Canada kept mum on Thursday to India's threat to take retaliatory action for denial of visas to its serving and retired Indian security officials by the Canadian High Commission in New Delhi.
However, Indo-Canadian groups reacted angrily to the development, blaming it on the "anti-India bureaucracy".
"It is the department of immigration and citizenship that is responsible for issuing visas. I have asked them and they will get back to you later today,'' Canadian foreign affairs spokesperson Lisa Monette said.
But there was no response by Citizenship and Immigration Canada headed by minister Jason Kenney who visited India in January.
When contacted, Deepak Obhrai, who is parliamentary secretary to foreign affairs minister Lawrence Cannon and the highest-ranking Indo-Canadian in the current government, said, "I am out of the country. (Immigration) Minister Jason Kenney will comment."
Even as Canada was mum on the issue, the Canada-India Foundation called the denial of visas to Indian security officials "a systemic anti-India bias by the Canadian bureaucracy." However, it urged India not to react "disproportionately."
The CIF, which serves as an advocacy group for the Indo-Canadian community, said the alleged bias of the Canadian bureaucracy should not be misconstrued as the policy of this country's government.
"The Canadian government is not against India. It wants deeper and better relations with India. But the problem is the bureaucracy which has the old anti-India mindset of 15 or 20 years ago,'' Canada-India Foundation national convener Aditya Jha said.
Jha, who at a recent Canadian senate panel hearing described the the Canadian High Commission in India as "the second fort, after Red Fort in Delhi'' because of its alleged inaccessibility and advocated appointment of non-bureaucrats as envoys, said, "This news has made it very clear that a systemic bias against India persists in the Canadian bureaucracy.''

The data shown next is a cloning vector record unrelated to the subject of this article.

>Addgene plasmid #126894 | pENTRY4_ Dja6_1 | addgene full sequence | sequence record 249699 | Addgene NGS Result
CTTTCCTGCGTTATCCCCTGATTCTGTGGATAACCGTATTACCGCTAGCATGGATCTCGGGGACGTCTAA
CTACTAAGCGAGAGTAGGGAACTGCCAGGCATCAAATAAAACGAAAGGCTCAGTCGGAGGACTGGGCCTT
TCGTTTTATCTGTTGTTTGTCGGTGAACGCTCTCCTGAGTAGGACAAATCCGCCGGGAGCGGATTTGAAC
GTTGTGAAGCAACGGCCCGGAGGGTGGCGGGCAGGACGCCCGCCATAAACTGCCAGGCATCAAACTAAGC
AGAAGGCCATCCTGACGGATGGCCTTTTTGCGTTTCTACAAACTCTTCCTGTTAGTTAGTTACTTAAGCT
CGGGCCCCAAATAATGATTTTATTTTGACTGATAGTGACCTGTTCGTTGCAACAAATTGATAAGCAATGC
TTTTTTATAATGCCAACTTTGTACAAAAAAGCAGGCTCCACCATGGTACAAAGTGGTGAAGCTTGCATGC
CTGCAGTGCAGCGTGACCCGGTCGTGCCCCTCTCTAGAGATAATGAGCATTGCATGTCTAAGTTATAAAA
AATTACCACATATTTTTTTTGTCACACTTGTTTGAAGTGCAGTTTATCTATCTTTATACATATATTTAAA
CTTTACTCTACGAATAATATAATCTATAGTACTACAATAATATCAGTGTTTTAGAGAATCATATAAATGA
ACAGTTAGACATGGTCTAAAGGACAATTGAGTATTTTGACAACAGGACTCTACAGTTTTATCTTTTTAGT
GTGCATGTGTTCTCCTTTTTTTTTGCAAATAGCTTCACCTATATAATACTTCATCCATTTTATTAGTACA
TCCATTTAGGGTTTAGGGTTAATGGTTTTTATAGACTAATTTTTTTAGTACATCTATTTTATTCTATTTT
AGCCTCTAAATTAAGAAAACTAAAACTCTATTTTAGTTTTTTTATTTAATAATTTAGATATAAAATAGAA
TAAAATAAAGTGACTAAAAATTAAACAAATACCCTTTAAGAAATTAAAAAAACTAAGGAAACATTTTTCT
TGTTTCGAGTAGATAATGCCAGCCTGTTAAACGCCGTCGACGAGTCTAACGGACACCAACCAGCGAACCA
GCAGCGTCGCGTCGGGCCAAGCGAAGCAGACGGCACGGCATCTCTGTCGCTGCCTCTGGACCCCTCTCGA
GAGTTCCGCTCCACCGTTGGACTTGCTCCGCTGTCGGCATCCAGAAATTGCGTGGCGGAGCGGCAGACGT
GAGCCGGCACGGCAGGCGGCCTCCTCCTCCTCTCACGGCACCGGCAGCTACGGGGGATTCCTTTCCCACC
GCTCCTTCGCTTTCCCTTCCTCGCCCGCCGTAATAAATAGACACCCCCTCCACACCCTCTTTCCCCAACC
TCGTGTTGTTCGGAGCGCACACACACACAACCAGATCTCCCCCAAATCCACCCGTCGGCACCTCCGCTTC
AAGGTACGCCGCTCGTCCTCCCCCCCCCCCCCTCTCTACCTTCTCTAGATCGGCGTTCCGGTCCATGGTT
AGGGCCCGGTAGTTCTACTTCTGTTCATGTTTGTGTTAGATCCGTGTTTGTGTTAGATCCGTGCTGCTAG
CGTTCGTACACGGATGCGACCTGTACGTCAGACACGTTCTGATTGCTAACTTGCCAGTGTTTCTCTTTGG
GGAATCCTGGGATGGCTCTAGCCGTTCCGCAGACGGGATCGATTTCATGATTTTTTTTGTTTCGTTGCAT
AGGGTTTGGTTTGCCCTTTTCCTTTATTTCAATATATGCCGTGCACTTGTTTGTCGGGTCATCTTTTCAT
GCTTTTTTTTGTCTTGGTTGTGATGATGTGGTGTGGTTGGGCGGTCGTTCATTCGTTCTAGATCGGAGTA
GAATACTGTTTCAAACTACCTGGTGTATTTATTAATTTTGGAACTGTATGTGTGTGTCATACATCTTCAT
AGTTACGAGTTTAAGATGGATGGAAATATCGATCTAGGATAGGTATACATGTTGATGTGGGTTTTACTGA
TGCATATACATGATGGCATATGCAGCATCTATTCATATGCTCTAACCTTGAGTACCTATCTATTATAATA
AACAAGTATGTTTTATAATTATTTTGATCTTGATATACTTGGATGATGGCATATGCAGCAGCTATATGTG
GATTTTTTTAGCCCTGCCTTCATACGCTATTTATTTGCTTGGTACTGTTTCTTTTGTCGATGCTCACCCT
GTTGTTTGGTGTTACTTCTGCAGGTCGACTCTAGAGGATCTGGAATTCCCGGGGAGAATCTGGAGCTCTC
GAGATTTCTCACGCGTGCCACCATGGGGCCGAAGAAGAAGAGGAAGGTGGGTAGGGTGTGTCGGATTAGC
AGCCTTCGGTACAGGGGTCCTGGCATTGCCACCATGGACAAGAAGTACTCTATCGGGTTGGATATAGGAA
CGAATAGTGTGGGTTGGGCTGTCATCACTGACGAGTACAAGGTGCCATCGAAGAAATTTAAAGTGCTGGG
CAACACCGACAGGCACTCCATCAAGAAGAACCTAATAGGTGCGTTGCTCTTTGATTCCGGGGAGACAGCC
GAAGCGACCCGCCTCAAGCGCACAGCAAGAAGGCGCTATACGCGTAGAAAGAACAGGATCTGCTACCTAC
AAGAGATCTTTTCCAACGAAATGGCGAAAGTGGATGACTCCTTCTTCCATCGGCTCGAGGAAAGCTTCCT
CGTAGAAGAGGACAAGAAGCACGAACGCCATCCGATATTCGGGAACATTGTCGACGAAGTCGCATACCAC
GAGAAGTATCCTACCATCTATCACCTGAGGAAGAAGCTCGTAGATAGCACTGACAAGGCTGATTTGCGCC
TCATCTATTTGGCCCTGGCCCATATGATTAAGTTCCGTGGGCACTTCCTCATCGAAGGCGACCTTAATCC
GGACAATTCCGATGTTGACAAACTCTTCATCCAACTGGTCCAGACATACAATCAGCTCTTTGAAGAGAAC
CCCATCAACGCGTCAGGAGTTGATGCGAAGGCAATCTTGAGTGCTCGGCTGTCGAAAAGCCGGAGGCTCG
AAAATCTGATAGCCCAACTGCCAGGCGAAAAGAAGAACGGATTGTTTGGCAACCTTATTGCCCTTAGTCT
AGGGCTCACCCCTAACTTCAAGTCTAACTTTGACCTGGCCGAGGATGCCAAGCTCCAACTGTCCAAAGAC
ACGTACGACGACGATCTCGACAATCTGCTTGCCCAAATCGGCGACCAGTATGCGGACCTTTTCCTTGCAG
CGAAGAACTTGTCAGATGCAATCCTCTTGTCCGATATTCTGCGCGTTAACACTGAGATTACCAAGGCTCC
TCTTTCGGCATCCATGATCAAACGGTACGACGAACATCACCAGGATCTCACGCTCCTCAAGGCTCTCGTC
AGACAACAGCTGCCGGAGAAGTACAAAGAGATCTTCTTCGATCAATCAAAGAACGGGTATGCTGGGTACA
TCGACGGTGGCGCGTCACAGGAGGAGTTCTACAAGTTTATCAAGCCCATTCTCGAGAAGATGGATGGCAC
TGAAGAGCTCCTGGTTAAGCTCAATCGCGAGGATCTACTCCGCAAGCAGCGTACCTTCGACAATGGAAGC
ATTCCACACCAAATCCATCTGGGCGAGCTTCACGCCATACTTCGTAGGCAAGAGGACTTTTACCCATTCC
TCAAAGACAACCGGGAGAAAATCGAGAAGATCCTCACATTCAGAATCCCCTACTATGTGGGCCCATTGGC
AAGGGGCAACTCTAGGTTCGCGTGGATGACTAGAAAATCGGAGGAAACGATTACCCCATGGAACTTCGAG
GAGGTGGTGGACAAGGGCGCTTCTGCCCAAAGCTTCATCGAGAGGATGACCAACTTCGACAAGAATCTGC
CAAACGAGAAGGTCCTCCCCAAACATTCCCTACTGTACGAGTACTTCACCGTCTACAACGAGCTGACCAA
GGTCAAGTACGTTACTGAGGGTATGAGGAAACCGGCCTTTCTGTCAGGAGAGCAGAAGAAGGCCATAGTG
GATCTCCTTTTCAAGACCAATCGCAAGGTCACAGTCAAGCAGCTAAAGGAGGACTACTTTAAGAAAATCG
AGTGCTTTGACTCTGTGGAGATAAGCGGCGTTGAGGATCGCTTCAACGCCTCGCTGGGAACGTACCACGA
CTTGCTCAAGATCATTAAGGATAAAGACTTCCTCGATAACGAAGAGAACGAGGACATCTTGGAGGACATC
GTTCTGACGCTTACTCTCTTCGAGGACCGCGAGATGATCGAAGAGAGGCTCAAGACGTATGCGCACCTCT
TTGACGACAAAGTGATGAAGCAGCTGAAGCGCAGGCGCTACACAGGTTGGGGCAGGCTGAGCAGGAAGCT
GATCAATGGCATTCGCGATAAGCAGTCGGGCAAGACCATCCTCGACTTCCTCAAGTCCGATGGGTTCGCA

But "this government - from the PM to his ministers - thinks highly of India and eagerly wants to engage with New Delhi. We are witness to this,'' Jha said.
Defending Indian security forces, he said, "Terrorism - from within and outside - is the number one problem for India and it doesn't want anyone to interfere in its sovereignty. Even here we have a small number of people with extreme views about India getting unnecessary attention from political parties.
"The recent example is the visit of minister Kamal Nath. It sends a very negative message to India. But New Delhi should not react disproportionately to the new development."
Kam Rathee, president and CEO of the Canada-India Education Council (CIEC), called the visa issue "a tempest in a teapot.''
He said, "While the relations between the two countries are excellent at the macro level, the problem seems to be at the micro level where Canadian visa officers may be going by the letter rather than the spirit of the law.''
Canada will be served well if its visa officers in India get training in "social, cultural and political correctness,'' said Rathee, who played a crucial role in promoting trade ties between India and Canada as former president of the Canada-India Business Council.
He said, "India agencies are doing a tough job of fighting terrorism, and any misunderstanding caused by aspersions on its forces needs to be cleared up forthwith between the two prominent members of the Commonwealth."